The American Gandhi A black, homosexual pacifist during the McCarthy era ... can you say "wrong place, wrong time"?! Bayard Rustin was the American Gandhi: He fought racism, militarism, and nuclear war at a time when all were at their peak power. He sang the blues, helped organize the 1963 March on Washington for Jobs and Freedom, and actively pursued equality for all. Local artist groups Thick Description, Pomo Afro Homos, and New Langton Arts present Brian Freeman's meditation on Rustin, Civil Sex. You'd think that an exploration of black masculinity, and black gay history would be a direct route to political overload, but Civil Sex's premiere in Washington, D.C., proved otherwise. Freeman researched Rustin via friends, lovers, and colleagues, making the play personal and political, as the title suggests. Civil Sex previews at 8:30 p.m. (opening night is Friday, Nov. 7; the show continues through Nov. 30) at the Marsh, 1062 Valencia (at 22nd Street), S.F. Admission is $18-22; call 641-0235.
Orff the Wall In 1958, Michael Smuin was in the S.F. Opera production of Carmina Burana and has been in love with it since. So what has he done? Started his own ballet corps and revived Carmina. Carl Orff, who wrote Carmina, set it to the medieval poems of 13th-century Bavarian monks -- with timpanis and the whole bit. Smuin's interpretation fills the dance with sexual and primal urgings -- it is the '90s, after all. The program will begin with Smuin's 1982 work Stravinsky Piano Pieces, accompanied by pianist Roy Bogas. Carmina Burana opens at 8 p.m. (performances continue through Nov. 16) in the Cowell Theater, Fort Mason Center, Marina & Buchanan, S.F. Admission is $25-30; call 441-3687.
Lucky 13 The Film Arts Festival of Independent Cinema is 13 years old this year! "Independent film is the punk rock of the '90s," fest director Mark Taylor quotes fanzine writer Greta Snider; this year's edition, about 80 films and videos, has something for everyone: women, young Asian filmmakers, disabled athletes, queers, families ... you name it. Screenings are at the Castro and Roxie theaters, the S.F. Public Library, the Lab, and Four Walls. Opening night's "In Glorious Black and White" is a collection of short stories written in celluloid: the pupil of her hand in the palm of her eye, Chekhov's Gun, and AIDS drama Don't Run, Johnny are a couple of the local picks. Land of the Sea is the late show tonight, and if you can manage to stay up on a school night you can cut a rug with the El Camino Cha Cha Orchestra at the International Center Ballroom. The festival runs through Nov. 9 -- all day, every day. "In Glorious Black and White" starts at 7 p.m. at the Castro Theater, 429 Castro (at Market), $8-10; Land of the Sea starts at 9:30 p.m. at the Castro, $6-7; the Opening Night Party starts at 9:30 p.m. at the International Center Ballroom, 50 Oak (at Van Ness), $15-20. Call 552-FILM for a complete schedule of events.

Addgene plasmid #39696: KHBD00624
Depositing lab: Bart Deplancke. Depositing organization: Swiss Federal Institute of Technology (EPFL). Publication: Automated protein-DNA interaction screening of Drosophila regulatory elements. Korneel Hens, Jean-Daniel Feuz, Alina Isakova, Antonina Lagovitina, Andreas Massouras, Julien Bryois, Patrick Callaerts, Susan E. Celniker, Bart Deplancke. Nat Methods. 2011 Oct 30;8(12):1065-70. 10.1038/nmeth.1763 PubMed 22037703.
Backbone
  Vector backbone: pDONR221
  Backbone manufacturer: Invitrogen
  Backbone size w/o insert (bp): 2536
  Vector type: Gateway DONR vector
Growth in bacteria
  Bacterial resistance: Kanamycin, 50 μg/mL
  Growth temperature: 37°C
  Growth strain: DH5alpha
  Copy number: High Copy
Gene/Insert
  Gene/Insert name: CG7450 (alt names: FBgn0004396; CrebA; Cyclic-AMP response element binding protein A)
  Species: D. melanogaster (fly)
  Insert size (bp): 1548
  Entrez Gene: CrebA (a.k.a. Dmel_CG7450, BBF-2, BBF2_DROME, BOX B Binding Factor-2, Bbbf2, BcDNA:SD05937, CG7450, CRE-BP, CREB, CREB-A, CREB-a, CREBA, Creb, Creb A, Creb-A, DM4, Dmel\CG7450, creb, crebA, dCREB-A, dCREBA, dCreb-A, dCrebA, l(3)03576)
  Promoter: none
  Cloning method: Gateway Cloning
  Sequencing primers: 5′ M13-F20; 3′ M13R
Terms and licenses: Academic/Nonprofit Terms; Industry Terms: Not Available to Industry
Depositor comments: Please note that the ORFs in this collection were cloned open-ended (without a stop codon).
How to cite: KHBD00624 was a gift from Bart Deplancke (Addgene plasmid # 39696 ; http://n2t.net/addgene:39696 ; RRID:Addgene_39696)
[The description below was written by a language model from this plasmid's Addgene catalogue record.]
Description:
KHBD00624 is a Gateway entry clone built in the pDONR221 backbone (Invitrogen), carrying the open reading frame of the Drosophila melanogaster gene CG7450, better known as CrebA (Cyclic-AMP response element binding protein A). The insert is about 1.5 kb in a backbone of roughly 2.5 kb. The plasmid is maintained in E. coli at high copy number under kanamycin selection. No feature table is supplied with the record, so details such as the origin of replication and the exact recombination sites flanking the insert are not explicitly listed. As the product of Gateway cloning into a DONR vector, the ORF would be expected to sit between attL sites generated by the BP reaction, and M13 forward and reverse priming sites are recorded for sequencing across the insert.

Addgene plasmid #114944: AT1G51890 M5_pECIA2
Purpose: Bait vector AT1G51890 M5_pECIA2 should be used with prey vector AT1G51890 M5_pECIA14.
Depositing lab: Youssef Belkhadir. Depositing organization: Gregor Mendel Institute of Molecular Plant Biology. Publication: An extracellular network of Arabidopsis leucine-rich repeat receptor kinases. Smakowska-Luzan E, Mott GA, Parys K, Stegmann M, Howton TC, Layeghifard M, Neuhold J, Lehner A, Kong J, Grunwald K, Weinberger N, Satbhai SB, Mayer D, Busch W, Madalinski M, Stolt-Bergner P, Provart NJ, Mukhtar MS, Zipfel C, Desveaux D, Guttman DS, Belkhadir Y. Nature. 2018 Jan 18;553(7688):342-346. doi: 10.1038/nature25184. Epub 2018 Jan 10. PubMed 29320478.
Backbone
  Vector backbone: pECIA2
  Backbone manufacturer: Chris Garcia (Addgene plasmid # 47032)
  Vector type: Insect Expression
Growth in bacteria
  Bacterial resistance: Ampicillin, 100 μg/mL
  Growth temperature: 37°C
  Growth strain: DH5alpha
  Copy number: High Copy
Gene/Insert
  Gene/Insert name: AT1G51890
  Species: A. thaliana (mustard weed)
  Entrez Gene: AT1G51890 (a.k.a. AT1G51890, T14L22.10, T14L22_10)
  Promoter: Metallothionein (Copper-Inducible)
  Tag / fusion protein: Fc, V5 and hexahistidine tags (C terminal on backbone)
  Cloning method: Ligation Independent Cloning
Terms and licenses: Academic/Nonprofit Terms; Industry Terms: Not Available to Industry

Tequila T'kill'ya Bill Romo, president of the Herradura Estate Distillery in Guadalajara, is bringing his tequila to town for a tastin'. Aficionados should come early to hear Romo's informal talk on the legend of tequila-making (accompanied by appetizers). The Left at Albuquerque executive chef will also prepare a five-course Tequila Tasters' Dinner, featuring corn tamales in a lobster habanero stew and lamb en mole, and, of course, five different tequila cocktails. Tasting starts at 5 p.m. at Left at Albuquerque, 2140 Union (at Webster), S.F. Tasting is free, dinner is $35; call 749-6700 for reservations.
Race Matters Stick a bunch of college students in some racial awareness workshops, force them to bare their true feelings on race and prejudice, and what do you get? Local filmmaker Frances Reid's documentary Skin Deep. Pull them back together with people like black studies professor Dr. Laura Head, Asian-American studies lecturer Robert Fung, and other race-relation scholars, and what do you get? Some serious dissecting of Americans' racial attitudes. Director Reid followed students from around the country into their workshops, their dorms, and their homes to see how and why they think the way they do. Tonight's screening of Skin Deep will be followed by a panel discussion with the filmmaker, the subjects, and the scholars. Screening is at 7 p.m. in SFSU's Knuth Hall, 1600 Holloway (at Cardenas), S.F. Admission is free; call 553-2382 to reserve a seat.
Sales Force Buy, sell, trade, hawk, steal, give away ... just show me the money. Money equals commercialism, which brings us to advertising, the "poetry of America." Are advertising ideas really poetry, or manipulation? Thinking, Ltd., Malachy Walsh's new play, is about one scribe's struggle with writer's block and her desperate attempt to convince people that advertising is good for the world. Walsh himself has worked for ad agencies around the country and no doubt is able to shed some light on the minds that create things like "Got Milk?" Thinking, Ltd. opens at 8 p.m. (and continues through Nov. 22) at Venue 9, 252 Ninth St. (at Folsom), S.F. Admission is $5-10; call 273-1890.
Bouncy Bouncy New Jersey's Bouncing Souls avoid '90s punk-lite with feet firmly planted in the old school. For the past eight years, the foursome have stayed consistent with a sound that's played in true punk form -- loud, fast, and a big fuck-all to harmony. In spite of a recent label change from B.Y.O. Records to Epitaph, their new self-titled release, chock-full of gritty East Coast punk rock, doesn't disappoint. Sharing the bill are New York's Pietasters, who recently released a full-length effort on Epitaph's subsidiary, Hellcat. The seven-piece ska outfit have a tight horn section that makes showing up a little early well worth it. Mustard Plug open the show at 8 p.m. at Slim's, 333 11th St. (at Folsom), S.F. Admission is $10.50; call 552-0333.